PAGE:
Forteresse de Salses was built between 1497 and 1504, at the order of Ferdinand II of Aragon. It was designed by engineer Francisco Ramiro Lopez, the king’s commander and artillery master, to block access to France from Roussillon. It was originally destined to replace a previous château, from which the town takes its name (Salses-le-Château). The earliest records of this château, situated on a neighbouring rocky outcrop, date back to 1007, and it was destroyed during a siege in 1496.

The Fortress of Salses is a masterpiece of military architecture, designed to protect against the recently developed metal cannonball. It is a prime example of the transition between the mediaeval château, with its keep and cylindrical towers with long curtain walls, and the modern fortress, with its rigorously geometric and part-buried structure. Its walls are around 10 metres thick, and the fortress is divided over seven levels served by a maze of corridors and multiple interior defensive chicanes. By virtue of the defensive plan, the fortress is divided into three entirely independent sections.

The entire system was strengthened by a vast dry moat and buffer zone and, to the east, south and north-west, by three separate, pointed towers that acted as additional, advance defensive posts.

The fortress’ location was selected because of the abundant local springs that would be useful during times of siege. It occupies a strategically important position on the main route between France and Spain, on a narrow strip of land between the Corbières mountains and the marshland bordering the lakes.

The fortress, which survived a fire in 1503 despite being unfinished, was the subject of multiple attacks by both the French and Spanish. It was besieged, changed hands in 1503, 1639 and 1640, and was finally conquered by the French in 1642 following a fourth siege. With the signature of the Treaty of the Pyrenees on November 16th, 1659, the fortress’ destiny was finally sealed, and it became the permanent property of France.

Given its distance from the border, the fortress subsequently lost its strategic importance and was threatened with demolition on several occasions because it was becoming too expensive to maintain. The fortress nevertheless survived and was repaired and transformed from 1691 onwards, under the supervision of Vauban.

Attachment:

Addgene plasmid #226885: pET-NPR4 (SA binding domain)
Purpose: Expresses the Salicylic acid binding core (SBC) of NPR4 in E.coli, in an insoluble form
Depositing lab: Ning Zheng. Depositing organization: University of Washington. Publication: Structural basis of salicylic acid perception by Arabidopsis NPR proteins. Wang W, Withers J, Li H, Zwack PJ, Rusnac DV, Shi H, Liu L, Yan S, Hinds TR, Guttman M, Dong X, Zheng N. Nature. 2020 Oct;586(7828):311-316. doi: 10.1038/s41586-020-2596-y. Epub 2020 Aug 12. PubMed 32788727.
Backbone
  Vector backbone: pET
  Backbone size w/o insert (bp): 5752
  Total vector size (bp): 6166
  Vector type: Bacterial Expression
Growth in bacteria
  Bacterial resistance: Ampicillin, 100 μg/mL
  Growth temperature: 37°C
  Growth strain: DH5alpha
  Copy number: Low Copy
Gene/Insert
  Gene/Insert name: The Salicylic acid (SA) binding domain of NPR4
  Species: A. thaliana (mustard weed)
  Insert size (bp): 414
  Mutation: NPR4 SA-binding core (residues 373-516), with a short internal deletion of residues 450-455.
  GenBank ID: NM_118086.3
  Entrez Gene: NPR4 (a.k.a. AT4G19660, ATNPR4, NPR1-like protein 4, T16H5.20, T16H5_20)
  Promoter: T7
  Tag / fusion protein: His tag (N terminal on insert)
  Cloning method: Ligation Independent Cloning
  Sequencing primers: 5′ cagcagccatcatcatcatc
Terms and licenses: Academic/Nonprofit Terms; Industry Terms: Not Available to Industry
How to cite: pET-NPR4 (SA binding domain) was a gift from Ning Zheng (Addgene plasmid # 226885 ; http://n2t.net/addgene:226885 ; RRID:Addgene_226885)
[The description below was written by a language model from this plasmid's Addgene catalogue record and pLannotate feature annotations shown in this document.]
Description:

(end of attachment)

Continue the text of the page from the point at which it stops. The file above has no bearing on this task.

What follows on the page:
Category: Castles and fortifications in France


Natalia Corbillon (11 months ago)
The fortress is stunning but there were many parts closed, in fact I found no way to visit the tower which is usually the main part of the castle, but tge price was still the same. I found it unfair to pay full price for just half of the visit. Nice exhibition of fairytale inspired diaplays though.
Richard Platt (12 months ago)
An interesting Spanish fortress of the early 1500's built low to avoid cannon shot it is a fascinating place. It helps if your French is good
stijn vandenbussche (12 months ago)
the condition of the fort is perfect. Pitty that you can only visit/walk the top part with a guide. so walking around the fort is as good as going inside and the first one is free
Chris Hancox (12 months ago)
Good fortress. Worth a visit. Guided tour was good but all in french and lasted a long time. Kids got a bit bored at this point. Very glad we visited.
Diray Joules (12 months ago)
The exhibition comes with little booklets that translate everything into English, Spanish, Catalán and French. Many parts of the fort are accessible with the normal entrance ticket, however if you want to explore the forts walls, the dungeons and the main building you will have to pay extra for guided tours. Most of the freely accessible rooms are on the ground floor/in the cellar. There is currently an exhibition about fairy tales and forests in some of the rooms which consists of art installations complete with colorful lighting and sound that makes even the unguided visit of the fort worthwhile. If you are from the EU and aged between 18-25 you are granted free access for the unguided tour, just like anyone under 18. The staff is very friendly and always prepared to help you which instantly makes you feel welcome. If you are planning to go by bike, there are approximately 4-5 bike racks in the guard house in front of the main entrance. Additionally, there's a gift shop, accessible bathrooms, vending machines for food & drink and picnic tables as well as folding chairs in the courtyard.